How Sally-Jo Changed Her Outlook

While pushing through her arthritis pain, Sally-Jo started thinking about turning things around for herself and for everyone around her.

Sally-Jo Bakken wasn’t always a hopeful person while battling her arthritis pain. But she decided to turn the tide, shifted her frame of mind and is now helping others who are going through something similar.

As a child, Sally-Jo’s ankles were enormously swollen. It was hard to write with a pencil. And things just didn’t feel right. But she kept pushing through the pain. Ultimately, she was diagnosed with childhood rheumatoid arthritis (what’s commonly known today as juvenile idiopathic arthritis) at age 13.

“I just plugged along,” Sally-Jo remembers. “My mother had her own challenges and just pushed through things. So, I think I’ve gotten that from her. You just keep going.”

A Change of Heart

After marrying her husband Ken, Sally-Jo recalls a time of reckoning. “I was having an arthritis flare and a really tough time. After I came home from work, my dad would often call me just to chat.

“One night, he called and said, ‘You are so grumpy all the time. It doesn’t make me want to call you much. You’ve got a choice to make: You can sit there and be grumpy, but you’ll be sitting by yourself. Or you can be more pleasant, and you’ll have a lot of people around you who care.’”

Her father was right, Sally-Jo realized. “You don’t really have a choice in this battle. You can have great people around you, but they’re not going to be there long if all you’re doing is complaining.”

After Sally-Jo and Ken’s son Joel was born, she remembers that he adjusted to her limitations. “He would wrap his arms and legs around me and adjust his weight just right so I could pick him up and carry him. He knew exactly what to do.”

“One day, I had him in the car seat and I couldn’t get him out,” she continues. “He was giving me instructions on how to get him out. There were challenges like that. But I guess there were more challenges for him with me having arthritis than there were for me.”

Supporting Jingle Bell Run Is a Family Tradition

Sally-Jo says what’s most important to her about supporting the Arthritis Foundation is the organization’s push for deeper research and advocacy efforts to make proper health care more affordable and accessible. “It’s heartbreaking to not be able to afford the drugs that are going to make you feel better,” she says. She and her husband also support JA camps run by the Foundation for kids with rheumatic conditions, so they can have fun while learning how to better manage their own health.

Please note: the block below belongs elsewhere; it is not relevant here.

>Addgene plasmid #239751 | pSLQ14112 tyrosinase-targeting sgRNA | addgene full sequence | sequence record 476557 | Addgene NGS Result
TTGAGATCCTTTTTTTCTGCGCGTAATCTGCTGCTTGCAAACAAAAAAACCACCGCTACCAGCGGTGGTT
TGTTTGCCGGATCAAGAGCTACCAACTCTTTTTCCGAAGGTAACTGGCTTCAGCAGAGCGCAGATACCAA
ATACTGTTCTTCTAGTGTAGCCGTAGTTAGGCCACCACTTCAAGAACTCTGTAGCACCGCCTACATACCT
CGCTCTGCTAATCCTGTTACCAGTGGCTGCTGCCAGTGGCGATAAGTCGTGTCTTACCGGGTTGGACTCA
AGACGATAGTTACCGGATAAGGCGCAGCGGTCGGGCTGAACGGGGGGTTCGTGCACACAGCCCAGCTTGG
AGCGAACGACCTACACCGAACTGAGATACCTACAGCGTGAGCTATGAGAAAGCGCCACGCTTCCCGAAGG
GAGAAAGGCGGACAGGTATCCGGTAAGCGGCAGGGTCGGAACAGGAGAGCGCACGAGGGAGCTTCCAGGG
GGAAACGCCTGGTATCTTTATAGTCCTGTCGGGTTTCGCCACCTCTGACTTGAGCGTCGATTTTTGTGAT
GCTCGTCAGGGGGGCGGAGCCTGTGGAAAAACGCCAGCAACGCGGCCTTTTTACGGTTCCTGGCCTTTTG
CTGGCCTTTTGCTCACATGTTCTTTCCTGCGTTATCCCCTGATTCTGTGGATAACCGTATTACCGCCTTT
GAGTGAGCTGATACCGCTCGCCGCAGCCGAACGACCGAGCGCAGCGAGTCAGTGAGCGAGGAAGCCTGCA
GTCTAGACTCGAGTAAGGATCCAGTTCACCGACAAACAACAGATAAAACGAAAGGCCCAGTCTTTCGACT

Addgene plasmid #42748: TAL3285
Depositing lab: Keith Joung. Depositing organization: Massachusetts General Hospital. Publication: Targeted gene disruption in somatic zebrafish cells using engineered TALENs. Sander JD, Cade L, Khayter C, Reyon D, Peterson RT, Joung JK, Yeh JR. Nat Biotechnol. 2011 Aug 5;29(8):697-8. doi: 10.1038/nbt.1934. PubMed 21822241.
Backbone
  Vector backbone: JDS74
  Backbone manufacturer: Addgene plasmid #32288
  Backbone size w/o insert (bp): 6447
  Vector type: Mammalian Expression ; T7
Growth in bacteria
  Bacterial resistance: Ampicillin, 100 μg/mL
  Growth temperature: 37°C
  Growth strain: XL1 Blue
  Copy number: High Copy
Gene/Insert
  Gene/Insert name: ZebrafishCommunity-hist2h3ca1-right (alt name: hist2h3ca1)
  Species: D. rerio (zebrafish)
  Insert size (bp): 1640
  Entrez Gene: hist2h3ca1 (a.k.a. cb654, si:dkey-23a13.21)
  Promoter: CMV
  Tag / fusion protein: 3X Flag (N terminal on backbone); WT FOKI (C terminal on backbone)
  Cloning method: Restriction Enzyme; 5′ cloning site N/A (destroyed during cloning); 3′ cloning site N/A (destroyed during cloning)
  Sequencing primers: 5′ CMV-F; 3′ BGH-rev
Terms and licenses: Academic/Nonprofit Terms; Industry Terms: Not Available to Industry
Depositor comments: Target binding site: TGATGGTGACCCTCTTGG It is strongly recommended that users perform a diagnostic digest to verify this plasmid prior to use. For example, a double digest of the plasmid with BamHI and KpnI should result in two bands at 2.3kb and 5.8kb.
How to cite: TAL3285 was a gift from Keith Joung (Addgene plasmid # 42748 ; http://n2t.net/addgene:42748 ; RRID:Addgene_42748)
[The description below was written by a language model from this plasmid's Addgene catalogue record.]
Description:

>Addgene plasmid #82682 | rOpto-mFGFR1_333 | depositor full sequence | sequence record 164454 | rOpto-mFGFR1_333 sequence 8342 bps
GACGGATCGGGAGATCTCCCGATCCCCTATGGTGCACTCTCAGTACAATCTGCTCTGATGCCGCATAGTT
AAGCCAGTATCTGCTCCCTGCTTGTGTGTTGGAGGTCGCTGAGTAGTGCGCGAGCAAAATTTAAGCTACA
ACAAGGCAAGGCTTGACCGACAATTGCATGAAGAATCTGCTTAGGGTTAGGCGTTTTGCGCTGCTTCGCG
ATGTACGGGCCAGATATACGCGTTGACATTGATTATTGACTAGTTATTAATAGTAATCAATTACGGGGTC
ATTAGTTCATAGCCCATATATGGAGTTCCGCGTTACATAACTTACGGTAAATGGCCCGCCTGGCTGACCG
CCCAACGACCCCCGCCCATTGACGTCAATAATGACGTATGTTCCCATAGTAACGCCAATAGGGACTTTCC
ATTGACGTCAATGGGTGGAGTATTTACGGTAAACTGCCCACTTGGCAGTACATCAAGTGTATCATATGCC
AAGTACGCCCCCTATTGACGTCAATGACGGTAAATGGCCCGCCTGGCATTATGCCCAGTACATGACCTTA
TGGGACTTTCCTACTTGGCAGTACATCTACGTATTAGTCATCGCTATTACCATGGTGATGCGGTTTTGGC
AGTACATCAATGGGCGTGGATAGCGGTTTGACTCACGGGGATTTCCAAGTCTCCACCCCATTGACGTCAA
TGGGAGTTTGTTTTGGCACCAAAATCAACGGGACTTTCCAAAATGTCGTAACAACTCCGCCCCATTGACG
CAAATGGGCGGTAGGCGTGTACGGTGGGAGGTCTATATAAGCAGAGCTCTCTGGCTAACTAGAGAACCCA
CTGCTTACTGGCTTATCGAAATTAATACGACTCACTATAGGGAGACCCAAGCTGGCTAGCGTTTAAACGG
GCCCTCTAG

In addition, Sally-Jo and her family are big supporters of the Arthritis Foundation’s Jingle Bell Run in Bellingham, Washington, which has become one of their holiday traditions. Her large Jingle Bell Run team, named Sally Jo’s Peeps, has raised more than $20,000 over the past four years.

“Jingle Bell Run is an important part of our year for us,” she says. “It started out as just an informal ‘Who wants to do this?’ And suddenly we had Jingle Bell Run scarves and a banner. And we are one of the top fundraising teams. We’re just friends and family. We don’t have a big corporation behind us.”

Every sponsor of the Jingle Bell Run, from local to national, makes the Arthritis Foundation’s work possible. AbbVie is National Presenting Sponsor of the 2022 Jingle Bell Run. AbbVie has supported the Arthritis Foundation’s work since 2007, providing resources for newly diagnosed, juvenile arthritis and psoriatic arthritis patients, as well as the Foundation’s Diversity, Equity and Inclusion (DEI)-focused programs. In addition, AbbVie has earned the Arthritis Foundation’s Ease of Use certification seal for their prescription medical devices and pill bottle.

AbbVie also salutes people like Sally-Jo for her passion and commitment — and everyone else who keeps our work going strong.

Sally Jo’s husband says: “The word I’d use to describe Sally is determined. If she sets her mind to it, she’s going to figure out how to do it.”

Her response: “My passion for life has been living it to the fullest that I can. It’s not about arthritis. It’s about us as people. And with Ken by my side, we’ll do it.”